MLS players are prepared to strike should negotiations for a new collective bargaining agreement with the league and club owners not reach a satisfactory conclusion. The current CBA expires in January 2020.
“A strike (for 2020 season) is never the goal,” MLSPA executive director Bob Foose said Wednesday. “It’s not our goal. If we each come to the table and work hard to find common ground, I’m very confident that we can reach an agreement that will benefit both the player pool and the league. That’s my hope and all the players’ hope that will happen.
“If it doesn’t happen, the player pool will make a decision to determine as to whether or not they will play based upon the terms on the table. That will be a real decision. It’s certainly not a fait accompli that the players will accept whatever is there. That’s not the way it’s going to happen.”
The MLS Players Association leadership and players Brad Guzan and Leandro Gonzalez Pirez of the Atlanta United and Walker Zimmerman met with reporters Wednesday ahead of the All-Star game in Orlando to discuss what they would like in the next CBA. The MLSPA have been discussing their wants for the past 18 months through thousands of phone calls, face-to-face meetings and other correspondences.
“If MLS wants to be a league of choice, it has to be a league that players actually will choose to play in,” Foose said. “Players are going to choose to play in leagues that look and act and feel like the best leagues in the world. That’s what we are after.”
MLS Commissioner Don Garber said he is convinced that the two sides will reach an agreement that makes sense for everyone.
Foose broke down the players’ demands into:
- Wanting the league to be more transparent with greater accountability, particularly for clubs that haven’t invested as much as others. “It’s time to let the poor performers deal with the consequences much more than they’ve had to in the past,” according to Foose.
- The ability for players to have more say into where they live, work and income potential, including greater bonuses for performances.
- An openness to how teams can construct their rosters rather than through a centrally dictated mechanism.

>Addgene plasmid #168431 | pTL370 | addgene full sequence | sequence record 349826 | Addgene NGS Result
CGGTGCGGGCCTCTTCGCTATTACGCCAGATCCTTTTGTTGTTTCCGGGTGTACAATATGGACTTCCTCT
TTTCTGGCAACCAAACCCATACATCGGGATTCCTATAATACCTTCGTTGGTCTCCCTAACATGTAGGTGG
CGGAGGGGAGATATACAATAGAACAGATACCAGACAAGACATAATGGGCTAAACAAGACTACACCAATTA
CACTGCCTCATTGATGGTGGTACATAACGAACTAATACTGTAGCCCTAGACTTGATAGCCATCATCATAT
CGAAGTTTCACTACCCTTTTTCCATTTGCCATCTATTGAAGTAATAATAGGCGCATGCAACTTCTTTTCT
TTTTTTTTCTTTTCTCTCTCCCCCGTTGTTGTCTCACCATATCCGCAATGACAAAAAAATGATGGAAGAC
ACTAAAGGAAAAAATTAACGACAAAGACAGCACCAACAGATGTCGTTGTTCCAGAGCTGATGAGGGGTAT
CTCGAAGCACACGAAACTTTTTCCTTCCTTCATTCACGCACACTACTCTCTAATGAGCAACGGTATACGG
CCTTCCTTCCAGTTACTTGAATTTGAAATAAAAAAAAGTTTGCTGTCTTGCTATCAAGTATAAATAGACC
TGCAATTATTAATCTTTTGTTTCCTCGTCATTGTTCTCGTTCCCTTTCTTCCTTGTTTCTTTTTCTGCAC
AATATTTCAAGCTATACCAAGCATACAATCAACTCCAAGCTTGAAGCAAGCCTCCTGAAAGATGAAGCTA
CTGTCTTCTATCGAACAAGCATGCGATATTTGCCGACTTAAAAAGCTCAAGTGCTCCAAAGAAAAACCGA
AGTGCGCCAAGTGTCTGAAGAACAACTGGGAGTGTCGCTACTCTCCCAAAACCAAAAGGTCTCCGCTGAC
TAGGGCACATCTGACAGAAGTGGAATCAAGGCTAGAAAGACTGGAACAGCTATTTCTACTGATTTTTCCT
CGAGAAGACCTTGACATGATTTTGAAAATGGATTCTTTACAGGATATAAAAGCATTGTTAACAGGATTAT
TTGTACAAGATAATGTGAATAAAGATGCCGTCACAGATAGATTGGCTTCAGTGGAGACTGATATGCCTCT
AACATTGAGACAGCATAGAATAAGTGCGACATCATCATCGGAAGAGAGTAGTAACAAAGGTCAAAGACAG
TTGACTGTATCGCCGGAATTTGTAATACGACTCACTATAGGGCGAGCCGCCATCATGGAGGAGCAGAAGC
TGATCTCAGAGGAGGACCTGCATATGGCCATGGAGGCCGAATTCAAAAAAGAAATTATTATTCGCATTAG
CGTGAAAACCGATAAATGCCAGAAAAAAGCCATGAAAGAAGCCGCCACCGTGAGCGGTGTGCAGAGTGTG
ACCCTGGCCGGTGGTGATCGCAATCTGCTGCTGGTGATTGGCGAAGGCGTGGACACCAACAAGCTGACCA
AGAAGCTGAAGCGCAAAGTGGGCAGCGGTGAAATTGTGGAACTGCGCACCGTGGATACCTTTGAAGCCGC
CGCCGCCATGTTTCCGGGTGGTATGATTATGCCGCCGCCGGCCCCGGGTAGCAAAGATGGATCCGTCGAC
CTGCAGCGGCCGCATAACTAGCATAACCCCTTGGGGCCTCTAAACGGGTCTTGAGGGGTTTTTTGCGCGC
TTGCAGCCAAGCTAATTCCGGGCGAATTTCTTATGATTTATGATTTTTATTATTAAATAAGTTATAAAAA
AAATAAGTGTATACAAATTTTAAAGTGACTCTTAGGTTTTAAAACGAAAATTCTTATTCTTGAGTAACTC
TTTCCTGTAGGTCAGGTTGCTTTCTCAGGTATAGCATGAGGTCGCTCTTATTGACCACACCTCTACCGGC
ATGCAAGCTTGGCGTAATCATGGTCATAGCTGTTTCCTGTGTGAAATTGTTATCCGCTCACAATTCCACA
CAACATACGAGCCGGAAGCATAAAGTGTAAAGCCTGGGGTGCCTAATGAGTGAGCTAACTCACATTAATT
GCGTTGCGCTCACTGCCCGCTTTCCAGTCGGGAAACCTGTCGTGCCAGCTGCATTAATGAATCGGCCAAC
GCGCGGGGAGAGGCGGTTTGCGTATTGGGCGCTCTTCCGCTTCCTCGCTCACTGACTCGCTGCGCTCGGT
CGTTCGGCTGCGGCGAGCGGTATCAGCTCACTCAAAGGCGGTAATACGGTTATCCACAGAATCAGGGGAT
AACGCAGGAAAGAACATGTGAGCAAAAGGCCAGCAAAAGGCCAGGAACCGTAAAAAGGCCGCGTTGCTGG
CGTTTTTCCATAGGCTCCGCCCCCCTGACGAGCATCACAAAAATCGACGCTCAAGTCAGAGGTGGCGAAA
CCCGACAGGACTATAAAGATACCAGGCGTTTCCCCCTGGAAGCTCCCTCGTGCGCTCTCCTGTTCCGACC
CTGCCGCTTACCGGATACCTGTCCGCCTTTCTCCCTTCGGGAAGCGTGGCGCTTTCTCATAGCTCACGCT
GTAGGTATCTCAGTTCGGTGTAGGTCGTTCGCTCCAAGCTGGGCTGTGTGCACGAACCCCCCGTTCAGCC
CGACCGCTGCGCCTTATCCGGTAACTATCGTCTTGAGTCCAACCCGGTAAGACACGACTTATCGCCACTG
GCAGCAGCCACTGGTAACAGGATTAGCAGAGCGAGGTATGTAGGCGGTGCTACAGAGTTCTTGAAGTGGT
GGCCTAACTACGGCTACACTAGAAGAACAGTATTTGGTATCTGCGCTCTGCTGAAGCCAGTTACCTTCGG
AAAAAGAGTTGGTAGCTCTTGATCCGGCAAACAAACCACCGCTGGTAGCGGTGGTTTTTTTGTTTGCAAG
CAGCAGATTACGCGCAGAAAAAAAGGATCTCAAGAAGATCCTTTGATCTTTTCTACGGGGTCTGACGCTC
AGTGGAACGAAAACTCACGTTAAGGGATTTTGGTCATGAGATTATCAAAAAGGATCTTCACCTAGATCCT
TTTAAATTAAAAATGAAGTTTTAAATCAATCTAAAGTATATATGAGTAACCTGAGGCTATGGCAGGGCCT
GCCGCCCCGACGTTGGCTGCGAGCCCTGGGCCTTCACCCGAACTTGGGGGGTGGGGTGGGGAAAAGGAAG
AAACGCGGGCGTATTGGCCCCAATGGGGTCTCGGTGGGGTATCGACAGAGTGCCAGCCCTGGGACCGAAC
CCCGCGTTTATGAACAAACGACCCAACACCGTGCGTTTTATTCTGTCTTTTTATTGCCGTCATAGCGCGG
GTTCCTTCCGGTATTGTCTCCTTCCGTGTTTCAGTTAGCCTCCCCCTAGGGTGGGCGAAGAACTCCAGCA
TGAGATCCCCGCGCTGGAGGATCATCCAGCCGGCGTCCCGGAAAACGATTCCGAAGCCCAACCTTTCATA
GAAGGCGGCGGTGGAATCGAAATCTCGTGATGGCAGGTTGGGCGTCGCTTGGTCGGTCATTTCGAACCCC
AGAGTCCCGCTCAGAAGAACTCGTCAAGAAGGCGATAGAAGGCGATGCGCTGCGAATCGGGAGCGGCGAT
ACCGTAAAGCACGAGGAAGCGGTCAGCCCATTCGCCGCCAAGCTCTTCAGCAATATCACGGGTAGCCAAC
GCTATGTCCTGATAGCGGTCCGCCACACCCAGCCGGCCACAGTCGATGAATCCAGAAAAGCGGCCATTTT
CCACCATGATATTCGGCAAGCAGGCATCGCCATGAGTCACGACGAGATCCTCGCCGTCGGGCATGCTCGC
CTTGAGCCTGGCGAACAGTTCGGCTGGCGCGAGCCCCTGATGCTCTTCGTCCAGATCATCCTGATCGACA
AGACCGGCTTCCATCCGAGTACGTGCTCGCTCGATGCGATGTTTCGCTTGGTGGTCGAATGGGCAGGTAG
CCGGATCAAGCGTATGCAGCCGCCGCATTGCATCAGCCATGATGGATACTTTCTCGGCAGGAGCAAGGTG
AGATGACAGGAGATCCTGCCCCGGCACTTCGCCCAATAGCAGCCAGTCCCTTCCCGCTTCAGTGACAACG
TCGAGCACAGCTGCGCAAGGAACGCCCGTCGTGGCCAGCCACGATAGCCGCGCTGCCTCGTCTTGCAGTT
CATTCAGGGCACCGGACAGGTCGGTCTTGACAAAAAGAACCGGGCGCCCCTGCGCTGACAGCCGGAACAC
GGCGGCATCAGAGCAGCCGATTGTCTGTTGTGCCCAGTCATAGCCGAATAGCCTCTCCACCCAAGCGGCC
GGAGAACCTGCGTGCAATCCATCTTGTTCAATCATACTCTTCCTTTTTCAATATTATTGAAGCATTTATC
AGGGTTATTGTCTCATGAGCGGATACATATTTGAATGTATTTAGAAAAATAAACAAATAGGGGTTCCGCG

- Continued investment from owners for things such as more charter flights for games.
Foose said the league and club owners seem willing to listen to expanding the possibility of increasing the number of charter flights. The current CBA allows for four charter segments per team per season. Foose said the players aren’t asking for luxury flights that feature massages in king-sized beds. It’s about moving the players as quickly as possible from one point to another within a congested schedule. He said charter flights are the equivalent in importance as training facilities and described them as a “fundamental building block” to improving the league’s quality.
Foose declined to say how much charter flights could cost because there a variety of factors that go into the expense, including the sizes of the planes, the number of people, the time of the year, and fuel costs. He did say the increased cost would be a “big number … a significant investment.”
Foose said MLS has the fewest number of training days for players than any league in the world. Charter flights would add at least 10 training days, according to Foose.
Guzan said the charter flights are necessary to improve the product on the field.
“It’s huge,” Guzan said. “It’s huge for your preparation going into a game, and it’s massive for recovery afterward and ultimately prepare for your next game. The product on the field comes from preparation, at training and your training facility.”
“Because of the country we live in and the travel requirements, charter flights are massive.”
Gonzalez Pirez, who played for several clubs in Argentina, estimated 80 percent of the flights in that league are chartered. He said the longest flight in Argentina was three hours.
“It’s the biggest sport in the world,” Gonzalez Pirez. “We need to take that seriously.”
Garber didn’t sound as positive on Wednesday about the possibility of chartering flights for road games, saying the two groups will need to discuss how to allocate a finite pool of money.
“I’d love to be in a situation where our players can travel charter to every game,” Garber said. “I get the fact that we are going across multiple time zones and our country is very large and that has an impact on our players. But it’s all about how we allocate our resources and where do we and our players prioritize our available spending.”
As for roster construction, Foose said he senses from ongoing discussions that an agreement can be reached on changes to the Targeted Allocation Money and General Allocation Money mechanisms that MLS uses for player acquisition and compensation. TAM and GAM are unique to MLS. They allow clubs to spend more to pay certain players. Foose said the players don’t like TAM because it excludes, and therefore demoralizes, certain players on the lower end of the roster who can’t receive those funds as part of compensation.
“It’s not doing anything but holding us back,” Foose said when comparing MLS now with how it was years ago.
Foose said there is no hard deadline for a possible work stoppage. The league’s 2020 schedule will start in late February. He said the MLSPA deadline would be a few days around that. Foose said the MLSPA has a strike fund and that it will spend every penny should it be needed to survive a protracted work stoppage.
Guzan said the players have been preparing for months for a possible stoppage. Those conversations include the players discussing living arrangements, work visas, savings, training sites, etc.
“We understand that if it’s going to come to that, we are ready for that,” Guzan said. “We hope that in good faith we are both able to come to the table and find common ground and continue to grow this sport and grow this league in a positive direction.”